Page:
The first duty of all MPs is to put the safety of the country first.
Contrary to popular belief, MPs are not beholden to follow the opinions of their constituents.
- That means that MPs in constituencies that voted for Leave are not under any legal or constitutional duty to support Leave if they believe that is not in the best interests of Britain.
- Conversely, that also applies to MPs in constituencies that voted for Remain. That in itself does not mean those MPs must also support Remain, if they don’t believe it’s in Britain’s interests.
Also contrary to popular belief, MPs are not beholden to follow the result of the 2016 EU referendum.
That referendum was advisory only, not legally binding, and Parliamentarians were (and are) under no legal or constitutional obligation to ‘obey’ that referendum.
MPs are not the delegates of their constituents. They are representatives. MPs are free to act in whatever way they believe to be in the interests of the country.
Indeed, they have a solemn duty to do so. The country comes first. Their constituents and their party come second and third.
Before the referendum, Parliamentarians by a huge majority – around 70% – would have voted for the UK to remain in the EU, because they believed that was in the best interests of our country.
None of the facts have changed since then, except that a highly divisive referendum offered a different point of view, by the slimmest of margins, and by a minority of the electorate.
For complicated reasons, MPs felt bound to ‘respect’ the result of the advisory referendum, even though in the heads and hearts of most of them, they didn’t believe that Brexit was in Britain’s interests.
It’s now crunch time.
Britain is facing the worst constitutional crisis in generations. We are due to leave the EU within a few weeks, either with a deal that most MPs don’t support, or without any deal, that most MPs don’t want.
And the decision must be made next week.
Or MPs could push to give ‘the people’ a new democratic opportunity to reconsider Brexit, now we know so much more than we did in 2016. Or they could vote to revoke Article 50 and to bring an end to Brexit.
It’s time for all Parliamentarians to examine closely the onerous responsibility they must now confront.
Should they act in the narrow interests of their parties; in the fear of losing their seats if they upset their constituents, or in the overwhelming interests and safety of the UK?
There is no doubt about the first and foremost duty of MPs, overwhelmingly agreed by Parliamentary precedent and practice.
As published by our Parliament the role and duty of MPs is clearly stated by two leading authorities on the subject, the 18th Century Parliamentarian Edmund Burke, and Britain’s greatest 19th Century war leader, Winston Churchill.
In Edmund Burke’s Speech to the Electors of Bristol on 3 November 1774 he said:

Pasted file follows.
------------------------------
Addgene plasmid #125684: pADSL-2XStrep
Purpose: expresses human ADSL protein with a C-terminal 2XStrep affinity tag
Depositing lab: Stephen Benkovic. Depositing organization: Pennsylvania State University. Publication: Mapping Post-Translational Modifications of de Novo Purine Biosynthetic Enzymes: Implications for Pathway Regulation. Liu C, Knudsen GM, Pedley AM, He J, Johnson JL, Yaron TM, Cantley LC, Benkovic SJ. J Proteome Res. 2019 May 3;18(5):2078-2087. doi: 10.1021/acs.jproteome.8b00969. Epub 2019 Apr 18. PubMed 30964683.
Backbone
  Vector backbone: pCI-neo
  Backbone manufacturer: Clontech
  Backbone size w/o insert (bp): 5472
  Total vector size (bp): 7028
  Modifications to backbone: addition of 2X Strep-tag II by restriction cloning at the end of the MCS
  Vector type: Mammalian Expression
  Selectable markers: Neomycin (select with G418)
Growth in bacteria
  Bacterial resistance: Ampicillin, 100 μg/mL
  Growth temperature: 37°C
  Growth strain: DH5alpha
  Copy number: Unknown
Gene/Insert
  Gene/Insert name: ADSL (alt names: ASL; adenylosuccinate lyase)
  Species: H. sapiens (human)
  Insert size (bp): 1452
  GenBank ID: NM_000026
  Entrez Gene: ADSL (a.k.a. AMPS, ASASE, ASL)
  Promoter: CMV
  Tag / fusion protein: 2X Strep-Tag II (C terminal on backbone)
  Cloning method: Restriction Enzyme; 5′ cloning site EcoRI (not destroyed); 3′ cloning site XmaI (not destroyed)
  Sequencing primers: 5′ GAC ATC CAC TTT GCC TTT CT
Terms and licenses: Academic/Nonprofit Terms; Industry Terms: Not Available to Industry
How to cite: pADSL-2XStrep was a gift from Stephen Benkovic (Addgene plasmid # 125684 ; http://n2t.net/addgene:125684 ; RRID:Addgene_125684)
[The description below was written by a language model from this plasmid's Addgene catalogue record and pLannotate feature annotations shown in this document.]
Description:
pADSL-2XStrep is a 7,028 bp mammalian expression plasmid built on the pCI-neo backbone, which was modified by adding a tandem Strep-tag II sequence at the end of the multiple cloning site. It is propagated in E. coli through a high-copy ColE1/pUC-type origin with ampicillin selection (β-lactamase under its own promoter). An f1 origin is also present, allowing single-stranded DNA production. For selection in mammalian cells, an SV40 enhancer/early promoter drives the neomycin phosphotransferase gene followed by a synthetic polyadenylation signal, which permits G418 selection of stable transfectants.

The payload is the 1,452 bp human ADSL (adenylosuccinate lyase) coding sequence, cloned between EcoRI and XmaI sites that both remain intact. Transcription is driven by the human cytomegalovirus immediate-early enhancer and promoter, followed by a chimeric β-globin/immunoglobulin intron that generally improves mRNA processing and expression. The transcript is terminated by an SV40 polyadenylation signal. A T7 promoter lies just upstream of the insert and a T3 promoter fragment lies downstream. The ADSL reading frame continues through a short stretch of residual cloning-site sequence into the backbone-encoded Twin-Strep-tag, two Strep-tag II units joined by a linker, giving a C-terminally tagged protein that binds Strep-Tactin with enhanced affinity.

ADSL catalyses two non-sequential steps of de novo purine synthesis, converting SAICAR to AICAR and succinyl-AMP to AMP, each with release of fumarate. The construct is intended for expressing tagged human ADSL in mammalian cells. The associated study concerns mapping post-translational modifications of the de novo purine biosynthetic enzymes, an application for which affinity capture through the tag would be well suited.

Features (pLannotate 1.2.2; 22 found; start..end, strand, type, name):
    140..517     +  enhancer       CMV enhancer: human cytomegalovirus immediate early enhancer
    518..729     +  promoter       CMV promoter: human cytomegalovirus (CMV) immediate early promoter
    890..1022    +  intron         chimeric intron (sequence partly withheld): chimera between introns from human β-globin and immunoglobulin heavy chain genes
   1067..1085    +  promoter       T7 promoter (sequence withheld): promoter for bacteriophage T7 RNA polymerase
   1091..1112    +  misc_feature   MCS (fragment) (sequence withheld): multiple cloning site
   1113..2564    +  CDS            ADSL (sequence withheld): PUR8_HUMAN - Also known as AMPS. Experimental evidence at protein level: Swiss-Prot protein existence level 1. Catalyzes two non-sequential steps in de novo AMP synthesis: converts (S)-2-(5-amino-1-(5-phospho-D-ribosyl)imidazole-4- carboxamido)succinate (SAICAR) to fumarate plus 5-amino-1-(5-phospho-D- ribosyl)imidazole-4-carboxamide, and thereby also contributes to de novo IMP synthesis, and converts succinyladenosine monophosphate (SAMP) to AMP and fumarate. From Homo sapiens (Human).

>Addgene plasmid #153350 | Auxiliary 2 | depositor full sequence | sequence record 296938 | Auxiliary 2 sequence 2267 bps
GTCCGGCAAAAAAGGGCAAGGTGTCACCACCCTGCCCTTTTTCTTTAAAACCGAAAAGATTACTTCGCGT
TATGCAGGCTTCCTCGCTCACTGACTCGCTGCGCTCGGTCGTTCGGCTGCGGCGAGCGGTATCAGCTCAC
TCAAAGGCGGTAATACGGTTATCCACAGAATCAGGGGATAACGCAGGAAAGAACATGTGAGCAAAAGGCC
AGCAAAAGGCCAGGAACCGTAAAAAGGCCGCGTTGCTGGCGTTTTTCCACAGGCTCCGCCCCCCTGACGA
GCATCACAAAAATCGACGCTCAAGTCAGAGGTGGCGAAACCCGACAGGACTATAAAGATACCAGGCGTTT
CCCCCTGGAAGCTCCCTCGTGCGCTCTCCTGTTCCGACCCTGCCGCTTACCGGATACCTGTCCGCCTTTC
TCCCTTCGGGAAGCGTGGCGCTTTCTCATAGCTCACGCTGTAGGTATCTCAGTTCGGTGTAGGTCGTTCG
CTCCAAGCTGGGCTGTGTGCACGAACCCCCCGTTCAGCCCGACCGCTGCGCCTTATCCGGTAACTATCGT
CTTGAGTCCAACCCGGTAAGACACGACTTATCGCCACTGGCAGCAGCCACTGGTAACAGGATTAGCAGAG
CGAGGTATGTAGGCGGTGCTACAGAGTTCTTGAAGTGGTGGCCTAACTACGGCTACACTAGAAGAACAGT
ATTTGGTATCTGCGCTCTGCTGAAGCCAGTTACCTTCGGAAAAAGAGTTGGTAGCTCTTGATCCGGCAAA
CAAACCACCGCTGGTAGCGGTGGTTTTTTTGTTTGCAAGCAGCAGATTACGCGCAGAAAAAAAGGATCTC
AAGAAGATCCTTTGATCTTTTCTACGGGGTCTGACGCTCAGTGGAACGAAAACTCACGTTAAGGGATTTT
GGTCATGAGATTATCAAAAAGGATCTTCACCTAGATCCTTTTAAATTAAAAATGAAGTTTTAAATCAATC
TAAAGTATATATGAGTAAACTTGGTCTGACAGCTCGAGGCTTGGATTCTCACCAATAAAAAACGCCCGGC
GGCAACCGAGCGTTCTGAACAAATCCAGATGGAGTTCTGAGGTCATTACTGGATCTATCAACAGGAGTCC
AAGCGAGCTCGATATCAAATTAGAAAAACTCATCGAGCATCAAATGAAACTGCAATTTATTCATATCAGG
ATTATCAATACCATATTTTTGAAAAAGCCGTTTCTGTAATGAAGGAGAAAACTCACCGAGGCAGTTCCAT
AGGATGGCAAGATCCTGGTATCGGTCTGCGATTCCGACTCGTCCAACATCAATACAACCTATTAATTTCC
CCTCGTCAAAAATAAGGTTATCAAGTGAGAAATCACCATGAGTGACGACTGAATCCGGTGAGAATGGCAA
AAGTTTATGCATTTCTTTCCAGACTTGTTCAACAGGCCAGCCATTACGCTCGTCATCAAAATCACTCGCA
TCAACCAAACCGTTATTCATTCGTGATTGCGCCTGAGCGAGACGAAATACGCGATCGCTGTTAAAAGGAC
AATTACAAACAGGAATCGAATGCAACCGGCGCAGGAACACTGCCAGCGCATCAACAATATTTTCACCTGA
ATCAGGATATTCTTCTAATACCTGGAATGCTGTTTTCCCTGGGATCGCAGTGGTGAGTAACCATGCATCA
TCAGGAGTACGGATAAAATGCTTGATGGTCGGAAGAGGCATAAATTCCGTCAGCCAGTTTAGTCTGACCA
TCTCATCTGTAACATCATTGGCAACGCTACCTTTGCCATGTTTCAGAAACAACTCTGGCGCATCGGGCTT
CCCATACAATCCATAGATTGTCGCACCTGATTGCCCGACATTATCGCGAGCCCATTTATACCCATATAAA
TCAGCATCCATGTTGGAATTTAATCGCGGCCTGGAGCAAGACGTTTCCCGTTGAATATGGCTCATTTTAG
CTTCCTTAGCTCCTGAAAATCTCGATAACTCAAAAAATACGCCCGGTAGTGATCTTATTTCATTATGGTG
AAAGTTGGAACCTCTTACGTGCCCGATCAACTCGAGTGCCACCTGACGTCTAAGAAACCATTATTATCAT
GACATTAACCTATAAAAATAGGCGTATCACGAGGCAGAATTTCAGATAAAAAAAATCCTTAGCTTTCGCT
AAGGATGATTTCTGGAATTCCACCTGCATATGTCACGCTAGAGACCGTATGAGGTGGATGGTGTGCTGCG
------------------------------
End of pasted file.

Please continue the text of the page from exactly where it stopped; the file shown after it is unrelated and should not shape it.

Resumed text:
“Your representative owes you, not his industry only, but his judgment; and he betrays, instead of serving you, if he sacrifices it to your opinion …
“Parliament is not a congress of ambassadors from different and hostile interests, which interests each must maintain, as an agent and advocate, against other agents and advocates; but parliament is a deliberative assembly of one nation, with one interest, that of the whole; where, not local purposes, not local prejudices ought to guide, but the general good, resulting from the general reason of the whole.
“You choose a member indeed; but when you have chosen him, he is not member of Bristol, but he is a member of parliament.”
And on 26 March 1955, a few days before he tendered to Her Majesty his resignation from the office of Prime Minster, Sir Winston Churchill spoke about the duties of a Member of Parliament:
“The first duty of a member of Parliament is to do what he thinks in his faithful and disinterested judgement is right and necessary for the honour and safety of Great Britain.
“His second duty is to his constituents, of whom he is the representative but not the delegate.
“Burke’s famous declaration on this subject is well known.
“It is only in the third place that his duty to party organization or programme takes rank.
“All these three loyalties should be observed, but there in no doubt of the order in which they stand under any healthy manifestation of democracy.”
We have heard that a number of MPs have received death threats by people who disagree with the way they are speaking and voting. That is reprehensible, and entirely unacceptable.
As the Speaker of the House of Commons, John Bercow made clear yesterday:
“The sole duty of every Member of Parliament is to do what he or she thinks is right.”
Please support your MP to do what they believe is right for the country. That’s their first and foremost duty, regardless of your opinion, or mine.